SERIES INTRO: As a speculative fiction writer, you need to know your genres. Why? Knowing your genres makes it easier to find your readers. Even if you’re not excited by the thought of marketing your book, knowing your readers helps you make the right creative choices. And, let’s face it, you save a lot of time if you can make those choices earlier rather than later.
The idea behind this series is to give you a tour of the sub-genres you’ll most often find within the different spec-fic genres. It’s a whistle-stop trip, so buckle up and enjoy the ride. Here’s the second in the series. Don’t forget to read about fantasy and horror, too.
What is Science Fiction?
Science fiction is my favourite genre, probably because a little bit of science fact really kicks my imagination into gear. And it’s exactly this tension between imagination and reality that illustrates the main difference between fantasy – the subject of my last article in this series – and science fiction.
In his excellent lecture series How Great Science Fiction Works, Professor Gary K Wolfe points out that monsters frequently appear in both fantasy and science fiction. In fantasy, they’re brought to life by magic. But in science fiction, they’re usually created by technology.
That’s not the last word on the matter, though. I wouldn’t be doing my job properly if I didn’t include this provocative quote from sci-fi author and futurologist Arthur C Clarke:
“Any sufficiently advanced technology is indistinguishable from magic.”
Let’s bear these two apparent contradictions in mind as we explore some of the main sci-fi sub-genres.
Time Travel Sci-Fi
Time travel is the place where fantasy and historical fiction come together with sci-fi. This makes it fertile ground for the speculative fiction writer. But before you start to work out your time travel plot, you have to decide which way in time to send your main character: forward or backward. And then you need to decide how to get them there.
Most time travel sci-fi has its characters going backward, probably because it’s so delicious to speculate about events in the distant past. Michael Moorcock’s controversial 1969 novella Behold the Man sees its protagonist arrive in bible-era Palestine courtesy of a ramshackle, leaky time machine. Less fancy, in A Connecticut Yankee in King Arthur’s Court, Mark Twain sends his titular hero back in time with a whack on the head.
I’m not sure why there aren’t as many examples of time travel sci-fi which catapult characters into the future. Maybe it’s because time travel into the future is scientifically feasible, making it less interesting for writers. Or perhaps it’s because HG Wells frightened us too badly with his image of a dying sun in The Time Machine.
Space Opera Sci-Fi
Classic space opera is the junk food of science fiction. It’s exciting, it’s colourful, it’s super-sized, and it’s full of empty calories. And of course I love it. I can’t seem to help myself.
Best described as ripping yarns in space, the hallmark of space opera is bigness. You have colonial ambition on a grand scale, gigantic tools and weapons, massive chauvinism, and of course the epic sweep of space as a backdrop. Even as I write this I feel the excitement I first felt when I discovered Isaac Asimov’s Foundation series. That’s the appeal of space opera.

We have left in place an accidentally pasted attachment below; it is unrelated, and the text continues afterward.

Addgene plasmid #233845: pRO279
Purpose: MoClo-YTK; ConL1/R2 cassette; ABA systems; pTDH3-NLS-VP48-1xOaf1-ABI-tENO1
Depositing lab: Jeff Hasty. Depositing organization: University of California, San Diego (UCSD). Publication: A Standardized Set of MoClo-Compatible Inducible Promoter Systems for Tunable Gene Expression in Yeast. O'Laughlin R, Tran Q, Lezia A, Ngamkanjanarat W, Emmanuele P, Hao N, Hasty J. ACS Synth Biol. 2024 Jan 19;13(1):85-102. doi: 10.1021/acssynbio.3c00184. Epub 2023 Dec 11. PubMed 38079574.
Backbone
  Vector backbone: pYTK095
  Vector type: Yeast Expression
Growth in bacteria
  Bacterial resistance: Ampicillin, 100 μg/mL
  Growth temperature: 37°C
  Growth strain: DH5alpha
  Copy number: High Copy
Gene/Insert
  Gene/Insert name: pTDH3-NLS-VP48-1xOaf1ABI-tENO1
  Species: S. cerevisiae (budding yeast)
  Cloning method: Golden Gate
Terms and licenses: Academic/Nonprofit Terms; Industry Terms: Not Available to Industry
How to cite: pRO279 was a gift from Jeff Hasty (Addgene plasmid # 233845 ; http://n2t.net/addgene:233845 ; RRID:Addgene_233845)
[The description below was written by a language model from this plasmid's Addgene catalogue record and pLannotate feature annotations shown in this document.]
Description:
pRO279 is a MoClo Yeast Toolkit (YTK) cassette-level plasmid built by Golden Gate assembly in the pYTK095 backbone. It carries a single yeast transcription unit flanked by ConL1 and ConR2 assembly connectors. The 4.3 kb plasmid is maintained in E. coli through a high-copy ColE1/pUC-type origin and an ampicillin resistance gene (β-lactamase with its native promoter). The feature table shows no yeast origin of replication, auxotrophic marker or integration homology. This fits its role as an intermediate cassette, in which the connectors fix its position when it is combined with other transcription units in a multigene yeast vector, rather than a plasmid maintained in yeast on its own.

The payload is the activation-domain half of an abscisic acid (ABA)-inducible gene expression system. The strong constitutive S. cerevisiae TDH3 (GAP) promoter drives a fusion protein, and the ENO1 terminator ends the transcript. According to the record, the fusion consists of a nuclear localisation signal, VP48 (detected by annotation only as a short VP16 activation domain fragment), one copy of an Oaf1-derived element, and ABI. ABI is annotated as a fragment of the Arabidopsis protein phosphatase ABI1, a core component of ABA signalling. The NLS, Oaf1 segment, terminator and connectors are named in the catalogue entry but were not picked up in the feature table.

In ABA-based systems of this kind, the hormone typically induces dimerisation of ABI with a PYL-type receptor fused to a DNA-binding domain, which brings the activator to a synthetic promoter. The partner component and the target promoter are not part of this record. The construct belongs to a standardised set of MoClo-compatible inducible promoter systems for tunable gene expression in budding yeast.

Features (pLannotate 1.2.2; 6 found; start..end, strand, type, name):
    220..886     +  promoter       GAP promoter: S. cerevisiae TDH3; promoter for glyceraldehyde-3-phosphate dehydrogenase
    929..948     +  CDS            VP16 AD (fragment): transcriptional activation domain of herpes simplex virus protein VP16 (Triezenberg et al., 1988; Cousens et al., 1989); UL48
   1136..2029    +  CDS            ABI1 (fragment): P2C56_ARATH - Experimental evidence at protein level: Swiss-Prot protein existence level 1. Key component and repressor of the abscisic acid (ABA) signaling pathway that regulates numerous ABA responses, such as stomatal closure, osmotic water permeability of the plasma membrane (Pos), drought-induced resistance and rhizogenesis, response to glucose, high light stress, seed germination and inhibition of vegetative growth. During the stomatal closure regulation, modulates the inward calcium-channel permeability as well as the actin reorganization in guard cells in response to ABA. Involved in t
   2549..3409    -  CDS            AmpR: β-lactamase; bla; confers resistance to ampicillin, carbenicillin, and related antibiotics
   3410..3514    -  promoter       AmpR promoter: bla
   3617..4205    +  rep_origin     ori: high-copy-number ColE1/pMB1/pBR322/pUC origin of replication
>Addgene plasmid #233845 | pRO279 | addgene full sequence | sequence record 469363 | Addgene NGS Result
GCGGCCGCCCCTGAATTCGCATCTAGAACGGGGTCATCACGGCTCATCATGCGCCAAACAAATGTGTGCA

Set in a galactic empire not only vast but impossibly long-lived, Foundation was based on Edward Gibbon’s Decline and Fall of the Roman Empire. Asimov was completely up front about his inspiration, and even wrote about it in a poem called The Foundation of SF Success.
But although he’s the best known writer of space operas, Asimov didn’t invent the sub-genre. That honour most probably goes to EE ‘Doc’ Smith with his 1928 story The Skylark of Space.
Although exhilarating, classic space opera is full of big men being big heroes in big settings where women – if they’re lucky – just make the tea. For those of you seeking an antidote to all the machismo, I’d recommend Downbelow Station by St Louis-based writer CJ Cherryh.
Downbelow Station is a story very firmly in the space opera mould, but features Captain Signy Mallory, commander of the war ship Norway. And thus it strays into the next science fiction sub-genre on our list, military sci-fi.
Although military sci-fi covers any work that touches on the subject of war and the armed forces, the more interesting examples have nuances. The 1985 novel Ender’s Game by Orson Scott Card is a good example.
The first in a five novel series, Ender’s Game introduces child soldier Ender Wiggin, trained from a very young age by battle games in zero gravity. It’s a tribute to Card’s handling of the subject that this book is on the recommended reading list for the US Marine Corps.
Back to the Future
You’ll have noticed that none of the science fiction works I’ve mentioned in this article dates from this century. That’s because I’ve tried to find a clear-cut example for every sub-genre, and most of them turned out to be classics. Contemporary sci-fi is a fascinating genre, but it’s one where the boundaries are blurrier.
So help me out, if you’d be so kind. I’d love you to tell me about your favourite sub-genre sci-fi stories from the year 2000 onwards. And don’t forget to say which classics have inspired your own work – past, present and future.